For yesterday’s DestinySurvival Radio I interviewed Wilson to find out more about Pantry Paratus and bring them to your attention. Whether you’re new to prepping or have been at it a while, consider Pantry Paratus as a helpful resource.
What’s in a name? One of my first questions was where the name came from. We all know what a pantry is, but what about that word “paratus”? It so happens it’s latin for “ready” or “prepared”. By the way, paratus is pronounced with emphasis on the second syllable, which has the short a sound.
Who is Pantry Paratus? They’re a small family owned and operated company with a desire to see you and me think seriously about what our families are eating, where that food comes from, and how we can preserve any surplus we may have. The goal is to prepare our pantries for the lean times, whether you go through unemployment or we experience a catastrophic crash.
Wilson says customer service is important because they want you to be able to get the help you need. If you buy a pressure cooker at a big box store, that store likely won’t be able to answer your canning questions. Why not be in touch with people who can walk you through your journey?
With much knowledge lost over the generations, Pantry Paratus offers beginner kits and supplies for skills like canning, bread baking and cheese making. They also sell heirloom seeds and encourage you to grow your own food wherever you live.
What do you need to know for survival? Pantry Paratus puts their focus on four core competencies for homesteading.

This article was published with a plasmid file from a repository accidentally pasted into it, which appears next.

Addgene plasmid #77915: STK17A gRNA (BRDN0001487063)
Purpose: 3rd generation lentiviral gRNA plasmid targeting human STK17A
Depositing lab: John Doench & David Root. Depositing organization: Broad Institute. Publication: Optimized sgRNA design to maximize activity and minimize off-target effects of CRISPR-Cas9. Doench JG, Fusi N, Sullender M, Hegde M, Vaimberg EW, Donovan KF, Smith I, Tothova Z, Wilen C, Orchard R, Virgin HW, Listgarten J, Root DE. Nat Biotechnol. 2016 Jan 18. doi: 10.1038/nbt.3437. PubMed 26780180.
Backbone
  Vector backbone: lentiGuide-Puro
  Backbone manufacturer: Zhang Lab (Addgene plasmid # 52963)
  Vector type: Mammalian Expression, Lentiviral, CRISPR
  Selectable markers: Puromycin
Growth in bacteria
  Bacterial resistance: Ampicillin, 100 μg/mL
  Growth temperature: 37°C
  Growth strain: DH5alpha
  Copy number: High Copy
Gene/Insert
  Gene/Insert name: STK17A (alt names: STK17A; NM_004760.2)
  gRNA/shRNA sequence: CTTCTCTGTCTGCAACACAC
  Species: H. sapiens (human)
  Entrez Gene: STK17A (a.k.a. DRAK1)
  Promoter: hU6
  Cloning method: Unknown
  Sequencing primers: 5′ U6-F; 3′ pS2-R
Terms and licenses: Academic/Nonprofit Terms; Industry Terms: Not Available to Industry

What about ready-made storage food? Have it in your survival pantgry, but be careful to buy food that doesn’t have GMO products in it. You don’t want to eat something in times of stress that would make you ill.
If you know how to grow or raise your own food, you’ll have an ongoing supply. You’ll also put greater value on what you produce yourself.
What about a traditional food diet? Wilson and Chaya are very careful about what their family eats. They avoid foods with long lists of ingredients no one can pronounce. They eat meat, so they’re not vegetarians. They also enjoy whole wheat bread with no worries about gluten or bad carbs.
What about special needs diets? If you’re diabetic or have other dietary concerns, the best thing is to avoid as much processed food as possible.
For further reading… Two books you may find of interest are:
The Encyclopedia of Country Living, 40th Anniversary Edition, by Carla Emery
Nourishing Traditions, by Sally Fallon and Mary Enig
Your thoughts? I’d love to know what you have to say concerning what you’ve read here or what you’ve heard in my interview with Wilson. Share any comments you have with me and other readers.